Diseased Gums Harm Overall Health
Periodontitis, or gum disease, affects 15-30% of all adults. Besides causing tooth loss and bad breath, it has recently been shown to be a possible risk factor for heart disease and stroke.
Infected pockets that develop in poorly maintained gums may release inflammatory bacteria, or endotoxins, into the bloodstream. A recent study in the Journal of Periodontology
evaluated whether levels of harmful endotoxins are higher in those with poor gum health.
To determine if gentle chewing can cause the release of endotoxins into the bloodstream, the authors of this study examined approximately 70 people with varying levels of periodontal disease: severe, moderate, or none. Blood samples were collected and evaluated for endotoxins before and immediately after chewing gum.
Overall, endotoxin levels in the blood were significantly higher after chewing in all three groups. But levels of these bacteria were much higher in the people with severe gum disease than in the other groups, as were "positive" cases of endotoxemia. Furthermore, patients with severe gum disease were more than three times more likely to have endotoxins in their blood than were those with healthy gums.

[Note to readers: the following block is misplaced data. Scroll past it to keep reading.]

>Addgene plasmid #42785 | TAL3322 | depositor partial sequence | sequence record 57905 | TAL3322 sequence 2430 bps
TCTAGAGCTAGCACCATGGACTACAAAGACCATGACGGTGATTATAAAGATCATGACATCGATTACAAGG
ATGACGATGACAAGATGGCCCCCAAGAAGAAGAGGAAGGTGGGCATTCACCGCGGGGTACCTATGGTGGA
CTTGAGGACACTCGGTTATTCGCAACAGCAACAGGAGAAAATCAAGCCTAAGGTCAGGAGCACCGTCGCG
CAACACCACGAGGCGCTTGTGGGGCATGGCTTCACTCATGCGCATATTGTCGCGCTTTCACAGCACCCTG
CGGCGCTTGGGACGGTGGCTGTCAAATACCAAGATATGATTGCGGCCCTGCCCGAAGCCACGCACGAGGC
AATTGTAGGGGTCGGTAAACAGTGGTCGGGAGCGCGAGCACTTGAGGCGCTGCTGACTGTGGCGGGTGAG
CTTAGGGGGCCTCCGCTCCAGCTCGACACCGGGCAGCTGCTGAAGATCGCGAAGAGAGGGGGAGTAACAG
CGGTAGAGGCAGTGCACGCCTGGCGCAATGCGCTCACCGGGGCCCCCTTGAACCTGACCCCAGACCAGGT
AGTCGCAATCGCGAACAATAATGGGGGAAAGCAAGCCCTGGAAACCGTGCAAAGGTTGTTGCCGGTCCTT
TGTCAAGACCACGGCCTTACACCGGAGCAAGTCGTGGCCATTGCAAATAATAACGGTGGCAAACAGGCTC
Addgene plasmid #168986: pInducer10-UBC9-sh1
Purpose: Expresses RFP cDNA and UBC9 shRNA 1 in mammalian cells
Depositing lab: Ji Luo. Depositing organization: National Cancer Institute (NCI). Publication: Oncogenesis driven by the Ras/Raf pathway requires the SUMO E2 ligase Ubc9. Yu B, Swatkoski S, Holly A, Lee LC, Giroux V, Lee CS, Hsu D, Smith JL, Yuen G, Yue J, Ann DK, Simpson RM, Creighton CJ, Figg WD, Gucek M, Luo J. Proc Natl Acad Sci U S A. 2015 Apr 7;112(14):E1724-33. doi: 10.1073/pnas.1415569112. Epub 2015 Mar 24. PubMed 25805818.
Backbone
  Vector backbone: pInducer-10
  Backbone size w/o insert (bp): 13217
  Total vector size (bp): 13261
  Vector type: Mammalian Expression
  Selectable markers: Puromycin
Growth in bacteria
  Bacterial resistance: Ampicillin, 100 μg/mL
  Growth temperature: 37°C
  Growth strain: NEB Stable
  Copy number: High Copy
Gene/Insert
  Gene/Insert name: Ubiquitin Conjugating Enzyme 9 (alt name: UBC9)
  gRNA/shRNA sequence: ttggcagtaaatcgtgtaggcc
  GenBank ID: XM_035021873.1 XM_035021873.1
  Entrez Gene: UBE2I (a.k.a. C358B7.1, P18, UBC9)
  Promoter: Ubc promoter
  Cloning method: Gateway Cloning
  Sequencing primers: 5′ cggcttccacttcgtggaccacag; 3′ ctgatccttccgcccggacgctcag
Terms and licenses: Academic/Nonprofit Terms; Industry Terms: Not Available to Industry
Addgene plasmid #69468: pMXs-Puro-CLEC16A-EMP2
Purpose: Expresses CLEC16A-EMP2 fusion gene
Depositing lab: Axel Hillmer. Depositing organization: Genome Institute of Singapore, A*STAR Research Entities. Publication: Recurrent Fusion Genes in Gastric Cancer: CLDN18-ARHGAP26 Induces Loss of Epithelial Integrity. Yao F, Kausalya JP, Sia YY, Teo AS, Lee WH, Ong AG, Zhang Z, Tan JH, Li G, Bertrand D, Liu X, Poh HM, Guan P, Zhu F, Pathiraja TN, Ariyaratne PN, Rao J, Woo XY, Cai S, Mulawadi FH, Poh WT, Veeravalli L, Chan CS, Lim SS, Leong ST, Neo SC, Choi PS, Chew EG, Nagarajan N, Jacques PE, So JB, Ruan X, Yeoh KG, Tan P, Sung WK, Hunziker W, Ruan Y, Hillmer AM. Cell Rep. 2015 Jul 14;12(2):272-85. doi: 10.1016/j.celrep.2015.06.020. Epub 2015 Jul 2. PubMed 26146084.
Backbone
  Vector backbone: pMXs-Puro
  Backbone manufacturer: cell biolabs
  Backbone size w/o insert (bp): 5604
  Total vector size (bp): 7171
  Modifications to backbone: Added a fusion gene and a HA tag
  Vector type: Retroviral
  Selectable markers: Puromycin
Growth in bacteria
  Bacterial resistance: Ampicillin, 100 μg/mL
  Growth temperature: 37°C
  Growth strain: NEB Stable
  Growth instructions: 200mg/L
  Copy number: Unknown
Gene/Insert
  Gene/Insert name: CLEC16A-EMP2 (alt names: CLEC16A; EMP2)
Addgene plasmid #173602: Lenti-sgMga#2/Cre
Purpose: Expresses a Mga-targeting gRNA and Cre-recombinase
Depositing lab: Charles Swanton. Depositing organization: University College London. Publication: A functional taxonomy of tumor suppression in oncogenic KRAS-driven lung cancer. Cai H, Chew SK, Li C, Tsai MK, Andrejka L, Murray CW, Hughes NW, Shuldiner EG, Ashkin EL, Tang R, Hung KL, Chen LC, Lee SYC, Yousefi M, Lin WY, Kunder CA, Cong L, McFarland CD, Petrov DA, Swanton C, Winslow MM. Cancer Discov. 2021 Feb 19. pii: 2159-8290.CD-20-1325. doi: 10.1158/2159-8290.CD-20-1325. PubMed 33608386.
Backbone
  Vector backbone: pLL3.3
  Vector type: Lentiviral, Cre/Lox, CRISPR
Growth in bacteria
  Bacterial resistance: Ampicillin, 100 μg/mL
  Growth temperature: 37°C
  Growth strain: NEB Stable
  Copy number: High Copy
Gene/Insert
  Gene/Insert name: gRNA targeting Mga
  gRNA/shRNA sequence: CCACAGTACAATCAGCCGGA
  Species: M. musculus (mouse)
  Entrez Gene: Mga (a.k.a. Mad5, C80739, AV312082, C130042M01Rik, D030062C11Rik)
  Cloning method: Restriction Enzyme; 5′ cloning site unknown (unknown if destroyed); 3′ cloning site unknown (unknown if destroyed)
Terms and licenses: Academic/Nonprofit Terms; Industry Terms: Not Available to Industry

Diseased gums may be an underestimated source of chronic bacterial infection and disease. Follow the American Dental Association's recommendations on gum health: Get regular dental check-ups, brush and floss twice per day, and avoid using tobacco. Some signs of unhealthy gums are redness, swelling, bleeding, and persistent bad breath.
Geerts SO, Nys M, De Mol P, et al. Systemic release of endotoxins induced by gentle mastication: Association with periodontitis severity. Journal of Periodontology 2002:73(1), pp. 73-78.